Police re-establish Human Rights Department to ensure officers don't abuse their power.
Dubai police revive complaints unit
DUBAI // Police chiefs have revived a special unit set up to investigate complaints and prevent abuse of power by officers.
The Human Rights Department, re-established after being dormant since 2008, will also consider complaints about any other government institution.
"If we find that there is any arbitrary action taken by any of our policemen or there is exploitation of power, we will take all necessary disciplinary measures," said Col Mohammed Al Mur, director general of the new department of 300 staff.
Police promise to respond to a complaint within five days, and the complainant will be contacted and briefed on any action taken.
Offiers found to have provided inadequate service, or to have been negligent, will face disciplinary action ranging from a warning to dismissal.
More serious offences such as illegal arrests, physical attacks and use of force during questioning are considered criminal, so the officer would be referred to public prosecution.
"If our investigation finds that no offence was committed, we explain to the complaining person on what we based our findings and we also provide the legal text that we have based our findings on," Col Al Mur said.
The danger of abuse of power was a recurrent theme in public remarks last year by the Dubai police chief, Lt Gen Dahi Khalfan Tamim.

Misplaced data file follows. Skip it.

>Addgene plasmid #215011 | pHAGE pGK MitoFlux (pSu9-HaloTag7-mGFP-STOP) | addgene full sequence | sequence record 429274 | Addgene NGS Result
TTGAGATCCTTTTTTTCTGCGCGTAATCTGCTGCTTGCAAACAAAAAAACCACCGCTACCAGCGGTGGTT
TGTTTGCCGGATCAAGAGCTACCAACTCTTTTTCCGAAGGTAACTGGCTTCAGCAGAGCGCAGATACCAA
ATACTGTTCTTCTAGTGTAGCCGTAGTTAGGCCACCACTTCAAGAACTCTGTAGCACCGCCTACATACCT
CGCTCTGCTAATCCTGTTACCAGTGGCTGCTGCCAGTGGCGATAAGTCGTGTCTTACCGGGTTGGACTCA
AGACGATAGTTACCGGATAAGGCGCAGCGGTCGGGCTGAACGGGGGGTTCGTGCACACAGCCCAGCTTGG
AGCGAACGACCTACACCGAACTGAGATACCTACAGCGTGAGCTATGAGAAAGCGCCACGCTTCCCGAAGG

“Each one at Dubai Police, without exception, must provide fair treatment and interact with the public in a friendly, polite, professional, responsible and ethical manner,” he said in September.
And at an awards ceremony in July he cautioned his officers: ”A security figure is either hated or loved by the public. All of you should aim for the latter.”
The Human Rights Department was established in 1995, the first of its kind in the UAE, but was dissolved in 2008 after many of its tasks were reassigned to the Community Development Authority.
A General Department of Legal and Disciplinary Control was set up to handle police complaints.
“We used to receive many complaints from the public during our work at the Legal and Disciplinary Control Department, and we felt people trusted our measures were objective and not merely cosmetic, so a police department concerned with human-rights violations became necessary,” Col Al Mur said.
The new department has seven sub-departments. Many are similar to the sections that operated under the Legal and Disciplinary Control department, but two are new – one for the protection of human rights and liberties, the other for the protection of children and women.
A humanitarian section will handle issues involving people with financial problems.
“This section is to study such cases and try to connect these people with charity organisation to provide solutions for their problems,” Col Al Mur said.